A lawsuit accusing Boone County Prosecutor Todd Meyer and 64 other county prosecutors as violating Indiana’s False Claims Act is “reckless,” Meyer said Wednesday, Dec. 8.
Filed in November by Paul Ogden of the Indianapolis law firm Roberts & Bishop, the lawsuit alleges Meyer and other prosecutors have failed to transfer extra assets from forfeitures in drug cases and other criminal acts into the Common School Fund.
“What these cases typically involve are usually drug cases, where the drug task force works an investigation and makes an arrest,” Meyer said. If the investigation suggests that the offender has used drug profits to buy cars, houses or other “luxury assets,” the prosecutor can seize those assets as part of the criminal case, then file a civil lawsuit to claim them.
The forfeiture law allows police to keep funds to cover their expenses; after other costs are deducted, the remaining money goes into the common school fund.
Boone County has made three payments, including one of $16,000, into the fund, Meyer said.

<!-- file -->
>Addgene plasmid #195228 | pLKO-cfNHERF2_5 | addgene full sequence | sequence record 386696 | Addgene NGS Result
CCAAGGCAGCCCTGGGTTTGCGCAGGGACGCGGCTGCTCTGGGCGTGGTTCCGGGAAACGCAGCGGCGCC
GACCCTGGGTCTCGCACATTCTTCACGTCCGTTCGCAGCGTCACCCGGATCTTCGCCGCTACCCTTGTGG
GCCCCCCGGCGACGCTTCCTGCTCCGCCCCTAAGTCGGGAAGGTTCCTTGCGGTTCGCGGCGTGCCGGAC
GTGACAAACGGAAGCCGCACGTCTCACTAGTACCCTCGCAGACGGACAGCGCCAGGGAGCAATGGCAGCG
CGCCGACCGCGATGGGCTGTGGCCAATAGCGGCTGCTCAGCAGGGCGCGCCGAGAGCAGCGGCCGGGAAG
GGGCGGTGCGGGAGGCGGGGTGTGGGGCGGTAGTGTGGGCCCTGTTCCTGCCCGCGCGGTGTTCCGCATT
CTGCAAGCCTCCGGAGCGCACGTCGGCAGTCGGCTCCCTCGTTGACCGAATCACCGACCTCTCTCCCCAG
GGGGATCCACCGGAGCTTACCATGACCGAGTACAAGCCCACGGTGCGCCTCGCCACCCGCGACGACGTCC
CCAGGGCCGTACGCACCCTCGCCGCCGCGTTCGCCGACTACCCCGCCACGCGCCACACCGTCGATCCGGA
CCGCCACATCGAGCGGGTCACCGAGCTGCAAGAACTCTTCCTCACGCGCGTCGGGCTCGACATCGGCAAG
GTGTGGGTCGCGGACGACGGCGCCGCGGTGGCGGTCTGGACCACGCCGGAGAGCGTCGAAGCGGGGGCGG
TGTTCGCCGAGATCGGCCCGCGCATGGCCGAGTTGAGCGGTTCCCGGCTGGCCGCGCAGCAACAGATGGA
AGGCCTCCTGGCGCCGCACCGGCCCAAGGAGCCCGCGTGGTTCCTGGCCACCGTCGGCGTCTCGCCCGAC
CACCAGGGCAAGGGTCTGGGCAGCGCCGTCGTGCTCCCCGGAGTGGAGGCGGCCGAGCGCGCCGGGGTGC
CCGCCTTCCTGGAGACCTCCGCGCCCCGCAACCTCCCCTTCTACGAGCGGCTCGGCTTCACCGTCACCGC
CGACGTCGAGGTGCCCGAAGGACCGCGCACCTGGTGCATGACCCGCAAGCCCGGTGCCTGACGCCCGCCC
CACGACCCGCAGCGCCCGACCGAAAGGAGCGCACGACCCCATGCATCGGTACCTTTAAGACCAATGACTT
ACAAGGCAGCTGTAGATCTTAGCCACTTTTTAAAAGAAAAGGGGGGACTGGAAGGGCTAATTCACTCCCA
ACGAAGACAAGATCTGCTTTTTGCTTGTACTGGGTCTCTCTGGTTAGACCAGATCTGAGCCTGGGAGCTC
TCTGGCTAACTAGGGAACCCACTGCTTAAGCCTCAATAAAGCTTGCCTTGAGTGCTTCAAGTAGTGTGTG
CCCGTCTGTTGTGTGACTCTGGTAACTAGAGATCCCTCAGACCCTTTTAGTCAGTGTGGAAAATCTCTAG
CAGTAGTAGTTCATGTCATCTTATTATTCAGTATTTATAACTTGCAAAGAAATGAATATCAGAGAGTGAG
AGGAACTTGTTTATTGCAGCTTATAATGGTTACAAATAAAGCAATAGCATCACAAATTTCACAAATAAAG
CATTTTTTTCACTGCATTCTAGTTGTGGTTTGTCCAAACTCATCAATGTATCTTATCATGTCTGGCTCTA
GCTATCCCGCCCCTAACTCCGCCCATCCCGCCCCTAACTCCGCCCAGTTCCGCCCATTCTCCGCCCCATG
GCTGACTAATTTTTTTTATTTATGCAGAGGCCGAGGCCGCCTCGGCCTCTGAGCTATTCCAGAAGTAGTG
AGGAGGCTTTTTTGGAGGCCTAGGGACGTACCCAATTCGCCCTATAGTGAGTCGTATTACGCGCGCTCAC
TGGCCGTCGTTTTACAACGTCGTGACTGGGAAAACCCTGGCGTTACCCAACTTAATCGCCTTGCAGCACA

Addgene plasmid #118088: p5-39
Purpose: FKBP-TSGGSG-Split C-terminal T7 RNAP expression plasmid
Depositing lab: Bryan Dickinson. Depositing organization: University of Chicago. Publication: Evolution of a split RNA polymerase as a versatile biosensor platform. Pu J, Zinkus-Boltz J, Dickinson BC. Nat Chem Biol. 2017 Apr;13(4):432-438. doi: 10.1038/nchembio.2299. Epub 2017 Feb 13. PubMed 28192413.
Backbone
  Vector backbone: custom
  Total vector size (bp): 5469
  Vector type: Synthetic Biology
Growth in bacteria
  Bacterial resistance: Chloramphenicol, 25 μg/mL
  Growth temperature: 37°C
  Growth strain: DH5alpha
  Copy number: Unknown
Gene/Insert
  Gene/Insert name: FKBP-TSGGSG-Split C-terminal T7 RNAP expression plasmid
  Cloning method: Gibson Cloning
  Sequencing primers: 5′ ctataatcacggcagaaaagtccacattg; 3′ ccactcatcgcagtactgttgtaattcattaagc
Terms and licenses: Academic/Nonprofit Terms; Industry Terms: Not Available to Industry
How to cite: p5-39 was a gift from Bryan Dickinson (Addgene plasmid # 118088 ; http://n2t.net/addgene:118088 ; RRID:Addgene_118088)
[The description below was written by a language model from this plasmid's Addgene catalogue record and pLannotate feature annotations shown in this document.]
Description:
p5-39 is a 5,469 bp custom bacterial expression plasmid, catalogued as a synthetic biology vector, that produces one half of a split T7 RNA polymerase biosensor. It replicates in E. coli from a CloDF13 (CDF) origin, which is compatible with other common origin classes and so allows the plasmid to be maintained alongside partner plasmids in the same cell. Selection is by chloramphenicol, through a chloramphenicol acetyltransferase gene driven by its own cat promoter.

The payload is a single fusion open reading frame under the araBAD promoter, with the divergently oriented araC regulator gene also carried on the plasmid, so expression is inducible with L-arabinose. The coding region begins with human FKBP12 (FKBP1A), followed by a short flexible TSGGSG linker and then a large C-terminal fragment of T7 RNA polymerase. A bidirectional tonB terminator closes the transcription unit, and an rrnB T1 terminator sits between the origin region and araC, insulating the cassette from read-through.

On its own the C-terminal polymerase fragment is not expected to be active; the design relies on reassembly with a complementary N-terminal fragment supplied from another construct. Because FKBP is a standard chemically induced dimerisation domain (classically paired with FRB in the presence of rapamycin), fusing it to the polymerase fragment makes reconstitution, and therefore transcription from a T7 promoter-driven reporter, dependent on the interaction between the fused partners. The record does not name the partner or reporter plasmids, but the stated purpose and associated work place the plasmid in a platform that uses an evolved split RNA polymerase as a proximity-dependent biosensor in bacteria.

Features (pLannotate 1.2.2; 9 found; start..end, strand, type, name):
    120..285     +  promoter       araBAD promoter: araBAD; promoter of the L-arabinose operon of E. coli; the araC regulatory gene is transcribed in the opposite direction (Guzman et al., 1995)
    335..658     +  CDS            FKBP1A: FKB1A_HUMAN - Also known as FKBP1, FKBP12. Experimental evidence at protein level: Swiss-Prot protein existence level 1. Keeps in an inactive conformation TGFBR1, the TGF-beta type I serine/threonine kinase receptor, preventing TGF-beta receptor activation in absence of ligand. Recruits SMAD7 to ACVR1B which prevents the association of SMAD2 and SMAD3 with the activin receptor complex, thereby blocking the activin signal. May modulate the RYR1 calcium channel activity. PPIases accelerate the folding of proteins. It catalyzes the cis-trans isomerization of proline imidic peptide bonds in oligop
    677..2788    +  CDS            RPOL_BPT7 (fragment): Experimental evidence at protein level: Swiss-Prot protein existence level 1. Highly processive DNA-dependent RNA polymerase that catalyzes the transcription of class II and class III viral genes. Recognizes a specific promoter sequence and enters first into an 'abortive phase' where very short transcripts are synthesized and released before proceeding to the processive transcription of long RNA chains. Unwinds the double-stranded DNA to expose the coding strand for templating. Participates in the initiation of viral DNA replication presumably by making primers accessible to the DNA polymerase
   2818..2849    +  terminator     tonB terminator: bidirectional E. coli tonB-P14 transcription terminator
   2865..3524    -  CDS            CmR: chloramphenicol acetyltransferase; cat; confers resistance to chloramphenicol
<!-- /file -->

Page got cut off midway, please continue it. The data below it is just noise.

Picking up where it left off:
“We’re in compliance with the way in which assets forfeited in civil cases are distributed,” Meyer said. “I think it’s a reckless lawsuit that’s been filed by this attorney.”
Meyer said he has hired a law firm to handle the civil claims, because he believes there could be a conflict of interest if his office pursues both criminal and civil lawsuits against the same person.
The firm handling the civil lawsuits for Boone County is paid on a contingency fee arrangement, Meyer said.
“They recover a fee if they recover damages; if they, they don’t get paid,” he said.
No tax money is used to pay for the private firm, he said.
Meyer expects his office, and others, to be “summarily dismissed” from the Roberts & Bishop action “once the facts are brought forward and the court sees how we operate our programs.”
The Logansport Pharos-Tribune reported on Dec. 3 that the plaintiff hopes to transfer more than $16 million into the common school fund, which can be tapped by school corporations for loans.
Indiana Attorney General Greg Zoeller will represent the prosecutors. Zoeller, in a press release, said the Indiana General Assembly should decide whether the civil forfeiture law “is too lax or too vague,” not a judge.
Boone County does not have many drug forfeiture cases, Meyer said. “Frankly, the big ones, that have a lot going on, go federal through the DEA; the rules associated with federal asset seizure are totally different.”